The very essence upon which many of our famous Australian poets have based some of their beautiful poetry including Henry Lawson is the stunning Australian Outback, and for good reason. Although a harsh and unforgiving landscape it is also a place of wonder and inspiration that will uplift the spirits. On this journey of discovery after spending a few days of r & r in Gundabooka National Park we trace part of a journey that was once the domain of the riverboats south from Bourke finally ending in Wilcannia a few days later. We are of course talking about the beautiful Darling River, once the only means of getting goods to and from this isolated outback region.
After gaining supplies and restocking in Bourke we decided to take the road less traveled venturing north before turning south tracing the western bank of the Darling. The roads are dusty, rough and corrugated but we wouldn’t have it any other way. Give us this any day to a 6 lane motorway. Not far down the road we reach Toorale National Park on the vast Darling Floodplains. Once touted as the “Largest Sheep Station in the world” the national park is only a portion of the once 91,000 hectare property. Henry Lawson even worked here for a time penning such poems as “A Stranger on the Darling”, and “Bosses Boots” during his time here.
If peace and solitude is what you are after then Toorale National Park is the right place to come. Camped by the majestic Darling River we could almost pen some of our own poems, although they may not live up to Henry Lawson standards. That night we were treated to a million star view reminding us why we love traveling and exploring this amazing country of ours.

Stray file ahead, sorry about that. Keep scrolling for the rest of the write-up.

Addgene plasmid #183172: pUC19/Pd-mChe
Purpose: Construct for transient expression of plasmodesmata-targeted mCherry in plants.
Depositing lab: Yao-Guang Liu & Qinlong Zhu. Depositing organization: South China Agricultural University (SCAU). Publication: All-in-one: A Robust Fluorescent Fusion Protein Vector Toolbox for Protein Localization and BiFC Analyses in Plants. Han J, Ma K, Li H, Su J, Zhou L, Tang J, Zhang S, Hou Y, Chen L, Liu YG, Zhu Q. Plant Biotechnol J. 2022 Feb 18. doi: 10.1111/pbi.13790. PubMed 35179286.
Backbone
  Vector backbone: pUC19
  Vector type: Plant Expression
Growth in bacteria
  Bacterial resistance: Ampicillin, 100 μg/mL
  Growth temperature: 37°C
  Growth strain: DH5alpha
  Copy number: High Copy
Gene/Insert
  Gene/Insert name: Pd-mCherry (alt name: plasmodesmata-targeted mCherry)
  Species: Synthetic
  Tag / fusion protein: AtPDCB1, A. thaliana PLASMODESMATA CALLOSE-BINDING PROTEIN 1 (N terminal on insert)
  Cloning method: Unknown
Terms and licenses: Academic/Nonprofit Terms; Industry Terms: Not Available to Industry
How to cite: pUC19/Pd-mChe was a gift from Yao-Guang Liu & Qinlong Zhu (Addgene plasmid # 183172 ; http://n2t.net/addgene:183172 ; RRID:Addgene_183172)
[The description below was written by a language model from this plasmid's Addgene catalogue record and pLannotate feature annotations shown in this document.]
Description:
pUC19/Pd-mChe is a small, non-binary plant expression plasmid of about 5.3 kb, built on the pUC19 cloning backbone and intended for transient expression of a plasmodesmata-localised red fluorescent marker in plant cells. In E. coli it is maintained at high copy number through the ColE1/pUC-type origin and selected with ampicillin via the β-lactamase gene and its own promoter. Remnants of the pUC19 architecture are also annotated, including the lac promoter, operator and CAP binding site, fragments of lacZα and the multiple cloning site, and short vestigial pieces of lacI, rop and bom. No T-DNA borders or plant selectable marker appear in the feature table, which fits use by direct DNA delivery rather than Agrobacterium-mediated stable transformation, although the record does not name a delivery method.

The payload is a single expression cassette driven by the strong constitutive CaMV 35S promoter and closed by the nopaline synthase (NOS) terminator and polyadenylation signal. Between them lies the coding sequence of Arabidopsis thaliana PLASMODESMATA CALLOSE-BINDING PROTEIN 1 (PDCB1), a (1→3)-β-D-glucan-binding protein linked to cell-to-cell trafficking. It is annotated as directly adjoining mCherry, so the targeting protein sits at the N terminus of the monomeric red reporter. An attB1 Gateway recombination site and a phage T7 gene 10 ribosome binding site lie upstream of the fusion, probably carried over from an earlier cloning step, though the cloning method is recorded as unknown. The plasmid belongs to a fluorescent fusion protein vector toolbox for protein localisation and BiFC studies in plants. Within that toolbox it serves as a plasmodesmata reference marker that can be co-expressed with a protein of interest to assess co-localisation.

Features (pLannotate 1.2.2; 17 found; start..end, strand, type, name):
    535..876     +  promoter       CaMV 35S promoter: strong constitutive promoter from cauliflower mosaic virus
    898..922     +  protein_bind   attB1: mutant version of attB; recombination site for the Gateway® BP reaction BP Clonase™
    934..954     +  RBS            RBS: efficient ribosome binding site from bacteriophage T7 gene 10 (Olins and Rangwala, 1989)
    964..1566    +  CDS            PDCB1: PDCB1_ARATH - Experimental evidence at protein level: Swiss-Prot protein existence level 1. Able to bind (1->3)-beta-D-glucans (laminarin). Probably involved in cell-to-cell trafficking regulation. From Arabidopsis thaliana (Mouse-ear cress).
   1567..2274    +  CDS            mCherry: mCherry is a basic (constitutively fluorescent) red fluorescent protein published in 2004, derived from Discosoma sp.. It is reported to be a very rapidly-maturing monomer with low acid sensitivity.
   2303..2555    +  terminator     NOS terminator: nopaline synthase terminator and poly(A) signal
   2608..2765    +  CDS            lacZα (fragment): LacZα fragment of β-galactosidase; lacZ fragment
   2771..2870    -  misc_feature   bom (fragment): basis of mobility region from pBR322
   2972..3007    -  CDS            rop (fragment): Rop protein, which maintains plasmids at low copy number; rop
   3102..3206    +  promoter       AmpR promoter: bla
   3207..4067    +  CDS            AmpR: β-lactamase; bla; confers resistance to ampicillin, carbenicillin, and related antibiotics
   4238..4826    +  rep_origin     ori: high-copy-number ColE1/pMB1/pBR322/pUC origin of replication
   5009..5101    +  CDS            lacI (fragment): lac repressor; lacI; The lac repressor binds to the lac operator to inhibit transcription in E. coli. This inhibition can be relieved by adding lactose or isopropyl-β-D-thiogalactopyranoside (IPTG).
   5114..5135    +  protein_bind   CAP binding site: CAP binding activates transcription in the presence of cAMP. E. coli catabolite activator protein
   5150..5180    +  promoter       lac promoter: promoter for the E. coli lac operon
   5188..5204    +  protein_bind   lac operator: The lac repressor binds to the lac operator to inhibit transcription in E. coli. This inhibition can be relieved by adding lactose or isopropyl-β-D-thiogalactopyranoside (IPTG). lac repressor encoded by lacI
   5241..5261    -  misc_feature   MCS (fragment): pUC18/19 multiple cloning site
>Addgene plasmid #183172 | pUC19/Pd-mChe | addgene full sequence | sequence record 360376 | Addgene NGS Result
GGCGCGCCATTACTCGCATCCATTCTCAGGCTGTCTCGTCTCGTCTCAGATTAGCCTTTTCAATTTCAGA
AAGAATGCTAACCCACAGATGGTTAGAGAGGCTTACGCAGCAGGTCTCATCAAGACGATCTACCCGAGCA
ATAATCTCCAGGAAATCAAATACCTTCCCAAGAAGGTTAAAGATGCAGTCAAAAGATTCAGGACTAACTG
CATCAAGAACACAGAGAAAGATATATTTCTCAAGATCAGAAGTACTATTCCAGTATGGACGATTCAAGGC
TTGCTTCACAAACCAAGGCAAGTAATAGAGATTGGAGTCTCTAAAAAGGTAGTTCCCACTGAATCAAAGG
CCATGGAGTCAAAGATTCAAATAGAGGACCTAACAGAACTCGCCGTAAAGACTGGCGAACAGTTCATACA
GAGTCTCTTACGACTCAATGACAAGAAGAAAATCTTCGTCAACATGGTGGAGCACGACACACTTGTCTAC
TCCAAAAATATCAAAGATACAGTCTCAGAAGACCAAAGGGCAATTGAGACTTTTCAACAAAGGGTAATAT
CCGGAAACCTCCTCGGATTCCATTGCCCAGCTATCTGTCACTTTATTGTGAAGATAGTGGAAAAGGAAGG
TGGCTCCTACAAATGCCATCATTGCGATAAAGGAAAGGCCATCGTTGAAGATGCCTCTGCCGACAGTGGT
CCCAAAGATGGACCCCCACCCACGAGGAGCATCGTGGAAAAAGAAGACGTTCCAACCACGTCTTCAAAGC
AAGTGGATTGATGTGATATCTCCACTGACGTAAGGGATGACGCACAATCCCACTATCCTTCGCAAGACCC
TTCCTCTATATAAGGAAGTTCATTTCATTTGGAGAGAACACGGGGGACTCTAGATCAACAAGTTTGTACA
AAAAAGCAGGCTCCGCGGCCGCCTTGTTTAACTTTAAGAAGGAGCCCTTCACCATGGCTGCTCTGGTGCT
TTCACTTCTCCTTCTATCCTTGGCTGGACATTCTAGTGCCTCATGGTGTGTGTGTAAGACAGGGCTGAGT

The Darling River Loop Drive through the park is a must and really showcases the vast floodplains that make this park so special. It reminds us of Queensland’s Channel Country, an area we both love exploring.
Not far south from the River Drive is the impressive historic Toorale Homestead. A grand old structure that was once the beating heart of this massive station. Standing here today in peace and isolation you can almost hear the activity of those early days when this precinct would have been a hive of activity. It is a very special place indeed.
All too soon we were back on the road heading ever further south towards the tiny settlement of Louth but not before a quick stop and short climb to take in the vastness of this landscape from Talowla Lookout, a spot used not only by generations of settlers but also by the indigenous people that once called this place home for millennia.
Pulling up in Louth it was interesting to see the place without the crowds. You see we have been to Louth on a couple occasions previously during their annual horse race event in an official capacity. The town swells to over 500% each year for one weekend in August and it is an event that should be on your bucket list at least once. Today however the town is back to its sleepy self and still a friendly place to visit. We opted for a meal at the pub, the Shindy Inn and lets just say we were not disappointed. From Louth we picked up the eastern bank of the darling this time pointing the bonnet of the cruiser for Tilpa Weir for the night just outside the tiny settlement of Tilpa, it also with its famous bush pub on the banks of the Darling.
After another star clad night and inspiring sunset and sunrise beside the Darling it was all too soon time to pull up stumps and tackle the remaining couple hundred kilometres to Willcania, another once important port along the river. It was here we pulled up to have lunch opposite the beautiful sandstone clad historic hospital the we learnt Willcania Hospital was the first outside of Sydney to experiment with x-rays during the 1890s. It is always fascinating to learn some of these little known facts about our amazing outback.
From Willcania it is on the blacktop to the Silver City, Broken Hill for a few days, where we may even take in a raunchy show of “Priscilla” fame before embarking on the next leg of our outback odyssey into the unknown.